Browse Australian Curriculum (version 8.2) content descriptions, elaborations and
find matching resources.
Former Prime Minister Julia Gillard's 2012 address to Parliament, in which she described the Federal Opposition's criticism of her support for controversial politician Peter Slipper as being misogynistic, proved to be one her most memorable. The speech went viral and was reported widely in international media, scoring over ...
The evil magician Wordlock explains his plan to destroy the alphabet with silent letters. Wordlock's assistant Miss Spelt tries to point out a problem with his plan. Will Wordlock listen to reason?
In this lesson, you will learn how to decode unfamiliar words by breaking them up into onset (the starting sound) and rime (the ending of words). Leanne demonstrates how to build and read new words by changing the onset. She provides opportunities for you to have a go at home.
Listen to the clues and discover how the Word Squad detectives solved the mystery of the missing letters in 'ch' words. Meet Miss Pronounced, the new secretary. Does she really want to help the detectives discover the 'ch' thief?
Mr Wren teaches wrestling, using lots of 'w' words. You might notice something amazing about the words Mr Wren writes on his board. They all begin with the letter 'w' but when Mr Wren reads them, you will hear a different sound. Find out what's going on at Wren's Wrestling School.
Find out what happens when a man returns to Australia carrying some secret items. His suitcase is searched in the customs office. What will the customs officer find that makes them both so annoyed?
This short animation shows some tricks with the 'ink' family of words. How many 'ink' words can you think of? Don't wink or blink, you might find a few surprises in this clip from The Magic Bag.
Have you ever wondered where sayings like 'hanging by the skin of your teeth' come from? Professor Kate Burridge explains the origin and meaning of this saying. She also explains the opposite word (antonym) to 'misogynist' (someone who hates or has a long and deep prejudice against women) and the origins of the word 'goodbye'.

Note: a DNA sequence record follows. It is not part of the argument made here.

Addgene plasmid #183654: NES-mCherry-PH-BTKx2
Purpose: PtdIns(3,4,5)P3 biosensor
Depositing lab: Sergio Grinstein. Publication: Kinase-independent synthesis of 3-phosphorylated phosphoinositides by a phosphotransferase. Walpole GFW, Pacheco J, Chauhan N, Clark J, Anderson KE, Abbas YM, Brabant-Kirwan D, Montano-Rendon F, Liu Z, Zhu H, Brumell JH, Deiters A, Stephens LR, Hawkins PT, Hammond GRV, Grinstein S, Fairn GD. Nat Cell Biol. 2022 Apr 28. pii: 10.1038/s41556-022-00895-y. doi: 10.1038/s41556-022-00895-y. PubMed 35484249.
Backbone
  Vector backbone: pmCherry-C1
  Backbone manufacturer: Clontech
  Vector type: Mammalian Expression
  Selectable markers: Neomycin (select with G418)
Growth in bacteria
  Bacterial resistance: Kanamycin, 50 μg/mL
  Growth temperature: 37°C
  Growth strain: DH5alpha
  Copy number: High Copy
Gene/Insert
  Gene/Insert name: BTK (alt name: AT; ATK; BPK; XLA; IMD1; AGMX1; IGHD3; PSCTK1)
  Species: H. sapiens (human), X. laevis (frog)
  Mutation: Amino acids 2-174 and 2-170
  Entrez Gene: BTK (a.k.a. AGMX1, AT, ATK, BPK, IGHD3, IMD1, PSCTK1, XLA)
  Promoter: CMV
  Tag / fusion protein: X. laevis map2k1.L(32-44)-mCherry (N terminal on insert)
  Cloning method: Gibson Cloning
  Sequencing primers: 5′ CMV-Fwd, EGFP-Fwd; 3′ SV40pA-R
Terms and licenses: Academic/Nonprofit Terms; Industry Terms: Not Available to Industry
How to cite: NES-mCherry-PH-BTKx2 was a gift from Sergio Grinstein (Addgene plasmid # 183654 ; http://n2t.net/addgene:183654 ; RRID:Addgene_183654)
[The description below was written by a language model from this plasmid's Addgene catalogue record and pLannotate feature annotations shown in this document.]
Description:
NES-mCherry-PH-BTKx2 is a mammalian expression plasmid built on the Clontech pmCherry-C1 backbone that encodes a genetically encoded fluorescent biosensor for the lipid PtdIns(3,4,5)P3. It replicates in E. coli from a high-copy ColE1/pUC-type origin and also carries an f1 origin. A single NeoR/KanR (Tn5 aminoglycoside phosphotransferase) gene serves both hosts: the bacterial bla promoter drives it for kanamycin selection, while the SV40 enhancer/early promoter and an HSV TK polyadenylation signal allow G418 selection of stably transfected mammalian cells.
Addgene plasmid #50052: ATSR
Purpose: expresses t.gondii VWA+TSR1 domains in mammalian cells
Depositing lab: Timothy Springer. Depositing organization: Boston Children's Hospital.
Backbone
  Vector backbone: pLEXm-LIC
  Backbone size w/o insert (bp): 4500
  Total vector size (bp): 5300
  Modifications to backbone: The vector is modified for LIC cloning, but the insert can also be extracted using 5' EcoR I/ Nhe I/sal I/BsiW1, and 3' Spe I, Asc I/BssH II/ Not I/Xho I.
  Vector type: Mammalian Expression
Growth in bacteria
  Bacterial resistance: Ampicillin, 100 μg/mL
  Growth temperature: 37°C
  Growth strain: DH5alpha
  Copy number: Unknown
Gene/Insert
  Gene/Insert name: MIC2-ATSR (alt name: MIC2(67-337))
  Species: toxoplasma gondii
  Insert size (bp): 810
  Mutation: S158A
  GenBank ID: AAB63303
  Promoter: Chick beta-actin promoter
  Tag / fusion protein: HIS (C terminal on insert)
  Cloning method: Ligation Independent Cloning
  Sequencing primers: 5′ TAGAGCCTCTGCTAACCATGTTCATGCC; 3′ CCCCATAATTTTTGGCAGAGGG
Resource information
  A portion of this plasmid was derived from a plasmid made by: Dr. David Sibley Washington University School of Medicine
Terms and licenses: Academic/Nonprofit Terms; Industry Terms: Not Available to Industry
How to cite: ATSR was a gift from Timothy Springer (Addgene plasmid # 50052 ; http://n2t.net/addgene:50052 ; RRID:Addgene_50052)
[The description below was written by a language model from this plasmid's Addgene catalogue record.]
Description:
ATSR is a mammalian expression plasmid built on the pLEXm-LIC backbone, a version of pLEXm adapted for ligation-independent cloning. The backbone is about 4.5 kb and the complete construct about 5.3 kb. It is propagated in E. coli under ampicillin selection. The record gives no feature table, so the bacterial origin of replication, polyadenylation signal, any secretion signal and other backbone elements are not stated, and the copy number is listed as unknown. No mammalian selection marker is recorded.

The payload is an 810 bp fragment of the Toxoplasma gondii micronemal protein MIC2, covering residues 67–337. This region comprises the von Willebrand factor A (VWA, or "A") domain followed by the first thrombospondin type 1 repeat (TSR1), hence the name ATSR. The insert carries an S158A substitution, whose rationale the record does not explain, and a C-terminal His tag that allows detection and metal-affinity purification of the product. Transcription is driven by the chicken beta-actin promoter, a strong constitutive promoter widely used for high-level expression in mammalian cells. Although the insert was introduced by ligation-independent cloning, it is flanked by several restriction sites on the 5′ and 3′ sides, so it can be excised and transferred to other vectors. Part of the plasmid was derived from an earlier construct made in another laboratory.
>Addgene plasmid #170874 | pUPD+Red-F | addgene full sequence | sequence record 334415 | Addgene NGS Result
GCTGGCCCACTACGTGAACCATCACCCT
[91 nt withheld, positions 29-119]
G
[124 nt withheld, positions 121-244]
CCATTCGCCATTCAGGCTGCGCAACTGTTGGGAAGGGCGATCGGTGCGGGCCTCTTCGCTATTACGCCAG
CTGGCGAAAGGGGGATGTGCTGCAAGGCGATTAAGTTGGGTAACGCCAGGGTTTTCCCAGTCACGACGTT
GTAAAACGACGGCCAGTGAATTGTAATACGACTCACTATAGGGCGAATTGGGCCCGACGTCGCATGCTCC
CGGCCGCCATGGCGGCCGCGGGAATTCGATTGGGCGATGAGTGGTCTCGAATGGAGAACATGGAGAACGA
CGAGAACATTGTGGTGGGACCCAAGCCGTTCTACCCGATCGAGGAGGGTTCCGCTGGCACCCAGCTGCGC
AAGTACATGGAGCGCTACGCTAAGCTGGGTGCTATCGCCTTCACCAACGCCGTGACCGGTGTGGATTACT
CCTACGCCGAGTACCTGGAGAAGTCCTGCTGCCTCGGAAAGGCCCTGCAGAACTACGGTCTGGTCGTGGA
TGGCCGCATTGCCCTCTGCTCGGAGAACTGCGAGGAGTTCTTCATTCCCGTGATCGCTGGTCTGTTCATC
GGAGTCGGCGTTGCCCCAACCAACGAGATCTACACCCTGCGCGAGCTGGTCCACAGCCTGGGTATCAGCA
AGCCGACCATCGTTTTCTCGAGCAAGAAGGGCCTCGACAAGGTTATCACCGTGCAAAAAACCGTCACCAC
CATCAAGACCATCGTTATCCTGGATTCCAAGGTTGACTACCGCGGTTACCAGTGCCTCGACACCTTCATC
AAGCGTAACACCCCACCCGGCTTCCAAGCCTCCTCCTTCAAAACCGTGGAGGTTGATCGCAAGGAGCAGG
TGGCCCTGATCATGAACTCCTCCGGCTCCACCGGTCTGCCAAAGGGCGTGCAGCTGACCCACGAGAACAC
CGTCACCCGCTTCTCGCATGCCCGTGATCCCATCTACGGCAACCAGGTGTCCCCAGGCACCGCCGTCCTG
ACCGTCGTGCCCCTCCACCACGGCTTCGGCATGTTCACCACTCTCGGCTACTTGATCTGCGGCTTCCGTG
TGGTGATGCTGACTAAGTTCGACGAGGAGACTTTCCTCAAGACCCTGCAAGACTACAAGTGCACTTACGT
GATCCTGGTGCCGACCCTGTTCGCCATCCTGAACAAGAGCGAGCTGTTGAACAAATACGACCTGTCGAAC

What kinds of things might influence the way we pronounce words in English? Professor Kate Burridge explains why knowing when 'kilometre' came into English helps us to understand why it is pronounced differently from similar words such as 'kilogram' and 'centimetre'. She also explains what it means to 'barrack' for a team.
Find out that what appears to be a straightforward grammar rule behind the use of the words 'fewer' and 'less' may not be as straightforward as it seems! Professor Kate Burridge explains that this grammar rule has been under challenge for centuries. She also explains the origins of the word 'darling' and why the 'crow' ...
Have you ever wondered why you can't just add a prefix such as 'in-' to the beginning of a word to make its opposite? Professor Kate Burridge explains how a prefix is influenced by the sound of the letters that come after it. She also gives two explanations about the origins of the word 'butterfly'.
How many times have you heard teenagers berated for using the term 'like'? Yet this term has existed at least since 1586 when the term, 'Yon man is like out of his mind' was written into history. The truth is, our language is constantly evolving, with new words added, others dying off and some resurfacing again. In this ...
Mrs Boltcutter has a sore throat. Her doctor needs her to say a word so he can find out what the problem is. In this clip from The Magic Bag, find out why Mrs Boltcutter has such trouble saying the word. Or was she playing a game after all?
Words can change over time and so can their meanings. The word 'extra' broke away from other words to become a word on its own. Professor Kate Burridge explains how this impacts on words like 'extraordinary'. She also explains the origins and meanings of the words 'hearse' and 'rehearse''.
Do you know what the plural for octopus is? What about the plural for platypus? See if you can guess the plurals for both before you watch this video. What were your reasons for choosing the plurals you did?
Words have a history. Knowing their history helps us to understand what they mean and why some people use them in different ways. Professor Kate Burridge explains how the use of the past tense of the verb 'get' (gotten) has changed, but is still in use by many people. She also discusses the history of the word 'nightmare'.
Did you know that in Australia the way we use, pronounce and spell some words is different from the way they are used, pronounced and spelt in America? Can you list all the countries in the world where English is used? See if you can think of countries not mentioned in this clip.
Ian the magician tries a trick with three pieces of silk. What will he make in his magic tube? Watch him carefully in case he makes a mistake.
Learn and practise spelling and word recognition, on your own or with a partner, in this space-themed game. Answer questions to move your rocket ship and earn stickers on the way. Includes over 150 CVC words. Free when reviewed 6/6/15.
Learn letter sounds and rime as you tap pictures and hear letter sounds. Match the letters and sounds to the pictures. Covers 9 letter sounds (a, e, i, o, u, qu, sh, z, v), 5 rimes (ip, ot, x, at, un) in 75 words. Free when reviewed 6/6/15.